US economy slips into ‘technical recession’ as inflation bites


This marks two consecutive quarters of negative growth following a 1.6% annual decline in Q1 according to the Commerce Department, which said yesterday that the market had pencilled in a gain of 0.5% during the April-to-June span.

The downturn in the world’s biggest economy follows a significant rise in the prices of goods and services, largely attributed to the global energy crisis, which has spread to other areas of the economy.

The Commerce Department said the GDP reflected declines in inventories (-2.01%), residential investment (-0.71%), and government spending (-0.33%). But this was offset by gains in exports (+1.43%) and consumer spending (+0.7%).

The much-anticipated GDP report also showed that real personal income fell 0.5%. And personal saving as a percentage of disposable personal income dropped to 5.2% in Q2 from 5.6% in Q1.

The NBER committee pronounces the U.S. economy is in recession after a significant decline in economic activity that is spread across the economy and that lasts more than a few months.

Moreover, the drop in inventories was led by a decline in retail trade, primarily in general merchandise stores and motor vehicle dealers. The decrease in government spending was attributed to a dip in non-defence expenditures, mainly due to the sale of crude oil from the Strategic Petroleum Reserve (SPR).

Recall that the U.S. Bureau of Labour Statistics reported a new 40-year high inflation rate of 9.1% in June 2022, driven by higher prices of gasoline, food, and shelter. However, to curb the raging inflation, the Federal Reserve has raised interest rates multiple times this year to almost 2.5%.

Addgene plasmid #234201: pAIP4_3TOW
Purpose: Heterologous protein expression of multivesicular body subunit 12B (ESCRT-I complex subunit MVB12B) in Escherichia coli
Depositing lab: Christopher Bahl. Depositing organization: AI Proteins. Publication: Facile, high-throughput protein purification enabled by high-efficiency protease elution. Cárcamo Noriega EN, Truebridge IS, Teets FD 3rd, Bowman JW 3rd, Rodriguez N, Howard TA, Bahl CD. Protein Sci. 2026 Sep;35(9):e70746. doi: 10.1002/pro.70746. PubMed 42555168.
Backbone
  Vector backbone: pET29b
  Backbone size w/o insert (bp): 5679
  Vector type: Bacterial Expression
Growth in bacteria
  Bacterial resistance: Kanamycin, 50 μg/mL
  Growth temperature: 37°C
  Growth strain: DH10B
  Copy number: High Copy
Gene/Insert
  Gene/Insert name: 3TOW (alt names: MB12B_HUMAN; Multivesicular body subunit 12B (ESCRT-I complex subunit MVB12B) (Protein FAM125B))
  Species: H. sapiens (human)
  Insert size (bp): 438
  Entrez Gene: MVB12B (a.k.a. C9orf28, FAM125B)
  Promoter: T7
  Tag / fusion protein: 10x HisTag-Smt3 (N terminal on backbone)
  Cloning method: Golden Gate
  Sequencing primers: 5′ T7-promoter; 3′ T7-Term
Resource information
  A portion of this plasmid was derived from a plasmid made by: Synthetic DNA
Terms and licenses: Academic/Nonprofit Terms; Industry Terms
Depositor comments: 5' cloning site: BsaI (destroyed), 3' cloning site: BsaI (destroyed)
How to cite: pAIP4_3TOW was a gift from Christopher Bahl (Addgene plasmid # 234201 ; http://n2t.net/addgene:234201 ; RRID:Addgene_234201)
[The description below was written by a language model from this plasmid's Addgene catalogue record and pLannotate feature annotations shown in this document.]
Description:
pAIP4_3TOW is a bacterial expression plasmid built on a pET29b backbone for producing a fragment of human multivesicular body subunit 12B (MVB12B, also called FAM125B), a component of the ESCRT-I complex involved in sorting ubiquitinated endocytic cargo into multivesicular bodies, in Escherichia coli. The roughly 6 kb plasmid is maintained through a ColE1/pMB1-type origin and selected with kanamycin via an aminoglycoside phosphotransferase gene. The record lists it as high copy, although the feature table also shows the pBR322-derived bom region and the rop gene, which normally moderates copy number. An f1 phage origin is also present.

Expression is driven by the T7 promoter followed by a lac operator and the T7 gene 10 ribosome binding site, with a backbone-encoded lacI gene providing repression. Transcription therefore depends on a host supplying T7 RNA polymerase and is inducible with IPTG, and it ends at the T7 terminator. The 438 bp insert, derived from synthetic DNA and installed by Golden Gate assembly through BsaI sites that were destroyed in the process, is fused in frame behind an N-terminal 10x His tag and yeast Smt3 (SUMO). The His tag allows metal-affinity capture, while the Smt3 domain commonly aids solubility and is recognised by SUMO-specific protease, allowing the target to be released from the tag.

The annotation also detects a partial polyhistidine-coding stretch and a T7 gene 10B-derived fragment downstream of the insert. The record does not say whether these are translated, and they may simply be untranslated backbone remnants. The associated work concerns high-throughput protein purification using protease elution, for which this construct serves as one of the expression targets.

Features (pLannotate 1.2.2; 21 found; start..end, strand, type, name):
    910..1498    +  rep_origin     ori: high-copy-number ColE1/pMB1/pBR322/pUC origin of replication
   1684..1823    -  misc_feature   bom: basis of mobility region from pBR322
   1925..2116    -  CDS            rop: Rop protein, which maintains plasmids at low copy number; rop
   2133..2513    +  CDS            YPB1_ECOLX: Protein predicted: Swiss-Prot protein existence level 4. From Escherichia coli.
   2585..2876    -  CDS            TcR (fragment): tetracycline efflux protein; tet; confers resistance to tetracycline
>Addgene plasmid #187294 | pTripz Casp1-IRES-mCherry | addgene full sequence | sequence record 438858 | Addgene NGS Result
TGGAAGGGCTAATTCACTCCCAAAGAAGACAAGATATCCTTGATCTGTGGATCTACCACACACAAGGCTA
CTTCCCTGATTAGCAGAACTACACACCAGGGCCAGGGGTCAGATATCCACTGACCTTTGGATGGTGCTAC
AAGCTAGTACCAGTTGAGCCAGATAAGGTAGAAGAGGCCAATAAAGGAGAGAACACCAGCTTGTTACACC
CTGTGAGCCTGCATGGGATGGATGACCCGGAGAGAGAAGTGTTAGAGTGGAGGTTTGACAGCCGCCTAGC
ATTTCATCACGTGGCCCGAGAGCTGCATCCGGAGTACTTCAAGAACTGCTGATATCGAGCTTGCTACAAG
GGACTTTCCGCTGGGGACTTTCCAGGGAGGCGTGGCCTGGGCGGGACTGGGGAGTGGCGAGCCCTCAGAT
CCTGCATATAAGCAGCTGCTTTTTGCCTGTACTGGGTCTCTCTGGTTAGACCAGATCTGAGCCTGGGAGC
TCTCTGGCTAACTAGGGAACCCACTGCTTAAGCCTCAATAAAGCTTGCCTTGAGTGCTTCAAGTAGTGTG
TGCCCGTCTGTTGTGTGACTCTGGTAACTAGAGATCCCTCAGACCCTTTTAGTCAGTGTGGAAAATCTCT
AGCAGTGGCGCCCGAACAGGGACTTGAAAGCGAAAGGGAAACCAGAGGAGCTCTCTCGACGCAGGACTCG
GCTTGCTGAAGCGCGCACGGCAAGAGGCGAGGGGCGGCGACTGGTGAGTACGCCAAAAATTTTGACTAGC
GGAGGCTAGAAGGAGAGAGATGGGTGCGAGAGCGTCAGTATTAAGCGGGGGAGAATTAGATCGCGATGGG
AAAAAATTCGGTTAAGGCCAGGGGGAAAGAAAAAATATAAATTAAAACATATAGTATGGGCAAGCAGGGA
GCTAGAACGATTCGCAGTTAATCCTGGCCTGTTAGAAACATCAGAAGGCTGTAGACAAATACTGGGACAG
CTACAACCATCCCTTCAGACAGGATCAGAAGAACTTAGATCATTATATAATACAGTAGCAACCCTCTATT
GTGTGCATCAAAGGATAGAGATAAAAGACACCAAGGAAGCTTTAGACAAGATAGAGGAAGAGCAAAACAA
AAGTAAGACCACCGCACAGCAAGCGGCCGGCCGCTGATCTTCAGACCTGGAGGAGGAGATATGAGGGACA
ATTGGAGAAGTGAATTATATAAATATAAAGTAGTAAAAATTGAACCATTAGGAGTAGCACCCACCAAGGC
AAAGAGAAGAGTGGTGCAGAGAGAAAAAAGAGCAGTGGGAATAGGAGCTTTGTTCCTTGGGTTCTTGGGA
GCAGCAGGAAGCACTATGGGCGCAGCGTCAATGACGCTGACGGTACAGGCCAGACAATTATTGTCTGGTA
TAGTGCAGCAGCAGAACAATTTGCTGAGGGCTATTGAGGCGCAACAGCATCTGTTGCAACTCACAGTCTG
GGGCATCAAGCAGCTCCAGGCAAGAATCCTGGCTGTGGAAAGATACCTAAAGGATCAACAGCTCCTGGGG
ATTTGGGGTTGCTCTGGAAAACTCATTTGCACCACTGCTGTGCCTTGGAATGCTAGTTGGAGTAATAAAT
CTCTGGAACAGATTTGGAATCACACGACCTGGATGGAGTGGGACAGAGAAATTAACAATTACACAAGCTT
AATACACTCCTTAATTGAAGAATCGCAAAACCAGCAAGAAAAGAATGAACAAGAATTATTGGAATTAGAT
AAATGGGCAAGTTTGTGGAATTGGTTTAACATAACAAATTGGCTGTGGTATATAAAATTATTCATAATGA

Following the two consecutive quarters of contraction, Morgan Stanley economists issued a report declaring a “technical recession” for the U.S. economy.

“Real GDP contracted in the second quarter, marking a technical recession,” the economists wrote. “We have highlighted the risks that 2Q data would mark a technical recession, not an economic one, as private final domestic demand remained positive in the first half of the year,” they said.

However, a non-profit, non-partisan organization, the National Bureau of Economic Research (NBER), determines when the U.S. economy is in a recession.

The NBER committee made up of eight economists makes that determination, only after “a significant decline in economic activity that is spread across the economy and that lasts more than a few months.”

Despite the developments, the US Federal Reserve Chair, Jerome Powell has made it clear they are willing to risk a downturn and will keep raising interest rates until they see solid evidence that inflation is moving back towards the 2% goal.